ALMOST throughout the year, many of our army of highly-dedicated overseas Filipino workers (OFWs) return home for good, drawing praises from various sectors of society.
This after working for so many years in foreign lands, including the Kingdom of Saudi Arabia (KSA) and other countries in the oil-rich Middle East (ME), enduring homesickness.
Thus, the government, through the Department of Migrant Workers (DMW), is on the right track in coming up with “a full cycle of reintegration services” for returning Filipino workers.
“Our OFWs contribute to our economy through their dollar remittances, but at some point in their lives, they would also need to come home,” according to DMW Secretary Susan Ople.
The government ought to help these workers by creating sustainable sources of income through entrepreneurship, sound investments or helping them land a better job in the country.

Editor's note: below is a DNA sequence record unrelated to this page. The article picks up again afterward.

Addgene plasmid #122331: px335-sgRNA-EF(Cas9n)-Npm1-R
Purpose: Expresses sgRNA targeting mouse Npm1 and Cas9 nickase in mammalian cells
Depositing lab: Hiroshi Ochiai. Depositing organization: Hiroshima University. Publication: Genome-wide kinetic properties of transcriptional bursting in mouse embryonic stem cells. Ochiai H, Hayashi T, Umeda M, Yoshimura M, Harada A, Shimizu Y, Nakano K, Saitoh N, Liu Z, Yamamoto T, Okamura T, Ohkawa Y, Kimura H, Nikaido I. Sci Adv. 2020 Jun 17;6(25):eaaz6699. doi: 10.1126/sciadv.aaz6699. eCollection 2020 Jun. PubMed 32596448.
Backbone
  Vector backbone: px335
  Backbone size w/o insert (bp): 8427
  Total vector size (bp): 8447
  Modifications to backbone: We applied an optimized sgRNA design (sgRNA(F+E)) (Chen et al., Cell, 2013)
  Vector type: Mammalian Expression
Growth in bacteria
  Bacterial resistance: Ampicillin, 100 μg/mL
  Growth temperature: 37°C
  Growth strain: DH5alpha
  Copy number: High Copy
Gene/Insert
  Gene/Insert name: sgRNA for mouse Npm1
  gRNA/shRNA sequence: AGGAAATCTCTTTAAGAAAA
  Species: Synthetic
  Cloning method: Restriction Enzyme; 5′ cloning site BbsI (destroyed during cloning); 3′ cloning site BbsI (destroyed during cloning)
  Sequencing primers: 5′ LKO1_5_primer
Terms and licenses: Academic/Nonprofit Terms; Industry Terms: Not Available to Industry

During the 28th National Migrant Workers’ Day rites at the DMW office in Mandaluyong City last Wednesday, Ople signed an agreement with officials of the Department of Trade and Industry (DTI).
The Philippines, a major manpower exporter, celebrates National Migrant Workers’ Day every June 7 to mark the signing of Republic Act (RA) No. 8042 or the Migrant Workers’ Act of 1995.
Ople said the accord with DTI and seven other reintegration partners is in line with President Marcos’ directive to help transform an OFW’s journey into “inspirational stories for all time.”
“We want them to come back with excitement in their hearts on what the future holds for them and their families…with NGOs and private companies as their mentors and cheerleaders,” Ople said.
In the view of many quarters, the Marcos administration continues to demonstrate its genuine concern for the welfare of returning migrant workers and their loved ones.